Kate Gamble’s request to share my experience of being a mentor caused me to pause and consider if I’m actually filling that role, directly or indirectly, and to reflect upon how I’ve been mentored during my career as a healthcare CIO. Most will know that I’ve recently made a change in employment after 23 years with one organization. Just recently (after a few weeks on the new job), I was asked by a young man, whom I have grown to respect over this short period of time, if he might have some of my time to discuss his career options and next steps. I was humbled by his request and gladly scheduled some time for us to meet and see how I can help. Our conversations have covered my career path from radiology technologist to healthcare CIO, as well as conversations related to what he felt his focus and talents might be and what are the next levels he would like to go toward.
When I started my healthcare career in the very early 70’s, I had the privilege of working with a gentleman who was the CEO of a faith-based hospital; it was my first introduction to someone who led by example and by doing. When extra hands were required, it was his hands right next to mine — doing rather than just providing direction or oversight. In the 14 years I worked for that organization, I don’t believe I ever heard him use the word “employee”; we were always coworkers or team members. I learned that if you want people to move forward, you need to get in the boat and go with them.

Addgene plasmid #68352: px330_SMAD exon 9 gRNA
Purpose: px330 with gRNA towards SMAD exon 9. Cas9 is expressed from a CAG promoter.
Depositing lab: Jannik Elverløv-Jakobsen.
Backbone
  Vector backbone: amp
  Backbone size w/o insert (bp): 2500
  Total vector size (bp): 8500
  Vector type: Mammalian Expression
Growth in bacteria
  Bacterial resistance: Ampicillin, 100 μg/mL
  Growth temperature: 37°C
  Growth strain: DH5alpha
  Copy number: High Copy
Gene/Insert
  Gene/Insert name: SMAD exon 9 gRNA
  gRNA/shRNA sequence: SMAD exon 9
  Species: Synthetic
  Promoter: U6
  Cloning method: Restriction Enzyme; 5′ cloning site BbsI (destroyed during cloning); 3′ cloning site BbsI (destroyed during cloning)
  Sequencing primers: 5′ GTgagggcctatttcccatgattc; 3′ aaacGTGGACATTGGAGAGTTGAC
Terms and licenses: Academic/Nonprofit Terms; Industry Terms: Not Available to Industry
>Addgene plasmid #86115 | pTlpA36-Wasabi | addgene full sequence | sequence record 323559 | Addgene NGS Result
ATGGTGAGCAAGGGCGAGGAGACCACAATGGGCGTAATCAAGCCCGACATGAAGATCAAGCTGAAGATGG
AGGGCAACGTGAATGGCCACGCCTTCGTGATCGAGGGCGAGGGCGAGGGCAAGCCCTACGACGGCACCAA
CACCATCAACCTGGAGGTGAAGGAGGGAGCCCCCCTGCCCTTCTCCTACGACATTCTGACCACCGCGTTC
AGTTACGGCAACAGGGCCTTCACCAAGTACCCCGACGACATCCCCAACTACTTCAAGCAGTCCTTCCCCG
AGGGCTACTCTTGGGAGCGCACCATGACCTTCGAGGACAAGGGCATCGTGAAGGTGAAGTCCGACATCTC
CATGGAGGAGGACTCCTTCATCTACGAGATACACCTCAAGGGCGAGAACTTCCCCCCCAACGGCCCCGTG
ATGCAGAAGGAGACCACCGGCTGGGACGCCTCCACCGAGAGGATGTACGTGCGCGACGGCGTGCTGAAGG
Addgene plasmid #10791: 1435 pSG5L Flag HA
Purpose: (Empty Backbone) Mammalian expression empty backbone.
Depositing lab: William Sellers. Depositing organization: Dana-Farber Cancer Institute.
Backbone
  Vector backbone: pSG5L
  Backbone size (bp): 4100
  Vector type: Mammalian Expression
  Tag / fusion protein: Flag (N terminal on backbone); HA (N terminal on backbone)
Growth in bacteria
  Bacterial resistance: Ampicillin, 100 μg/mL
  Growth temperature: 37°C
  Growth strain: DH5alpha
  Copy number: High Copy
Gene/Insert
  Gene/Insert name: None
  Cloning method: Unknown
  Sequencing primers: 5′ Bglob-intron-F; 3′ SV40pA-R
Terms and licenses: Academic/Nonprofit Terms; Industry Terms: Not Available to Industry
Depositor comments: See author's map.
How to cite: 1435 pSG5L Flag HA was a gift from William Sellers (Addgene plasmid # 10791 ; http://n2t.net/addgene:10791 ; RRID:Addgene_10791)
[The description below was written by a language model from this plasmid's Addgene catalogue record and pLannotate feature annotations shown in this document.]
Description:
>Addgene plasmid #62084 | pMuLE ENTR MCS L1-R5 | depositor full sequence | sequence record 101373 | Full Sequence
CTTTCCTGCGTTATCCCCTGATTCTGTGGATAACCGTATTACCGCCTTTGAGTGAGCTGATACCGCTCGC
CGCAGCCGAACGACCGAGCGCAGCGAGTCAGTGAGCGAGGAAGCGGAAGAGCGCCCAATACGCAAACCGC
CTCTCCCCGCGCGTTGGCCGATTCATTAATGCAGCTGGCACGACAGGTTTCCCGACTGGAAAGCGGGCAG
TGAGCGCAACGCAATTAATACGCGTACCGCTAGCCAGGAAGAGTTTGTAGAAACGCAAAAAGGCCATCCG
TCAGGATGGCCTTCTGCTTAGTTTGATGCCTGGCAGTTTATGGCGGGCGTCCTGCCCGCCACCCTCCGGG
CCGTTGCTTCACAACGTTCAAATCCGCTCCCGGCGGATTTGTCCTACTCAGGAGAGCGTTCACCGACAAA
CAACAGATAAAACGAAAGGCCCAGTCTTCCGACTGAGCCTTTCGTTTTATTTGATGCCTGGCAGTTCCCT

Having started my CIO career in the early days when the title CIO meant a great number of things, I had the pleasure of connecting and becoming friends with some of the industry’s best and brightest CIOs — those who helped define what it was that we in the role really should be doing; not only to move our organizations forward toward success, but to improve healthcare delivery and patient safety in the process. I will admit that not one of these ladies and gentleman may have known that they were mentoring me. But if the truth be told, they were mentoring the whole first generation of healthcare CIOs; not that they had all the answers, but they were great leaders and wonderful examples of how to lead.
Now you may not think that mentoring by example should be considered actual mentoring; but for me, it is the best kind when people lead by example. Those examples shine a bright light on skills and behaviors that, if emulated, will provide the necessary tools for a successful career.
The individuals I mentioned above not only helped shape my career by being an example to me, but they also took the time to share their knowledge and skills in a variety of educational programs and venues, and continue to do so today. The methods have gotten a little more high-tech — webinars and conference calls verses classrooms and lecture halls, but are nonetheless effective and important.
This April, I will begin my second full year as a member of the CHIME CIO Boot Camp faculty, an honor that I hope I can live up to. Many of the people that have mentored me by example have also shared these faculty positions; some still do. I can’t begin to express how humbling it is to be able to share in this level of experience with those that I’ve watched and attempted to emulate in my career. I will also confess that I get as much, if not more, out of this experience as the Boot Camp attendees. I am always on the lookout for examples of great leaders.
If you have the opportunity to reach out to someone who you think can help focus your career or provide advice or direction, don’t be shy in asking; you have a 50 percent chance of getting an affirmative answer. However, not having a direct relationship doesn’t mean you do not have a mentor; you only need to look around the healthcare and other industries for the talent and examples of people you feel will help you along your career path. Always be on the lookout for great examples, but also remember that as you are watching, you too are being observed. I pray each day that I’m worthy of the observation.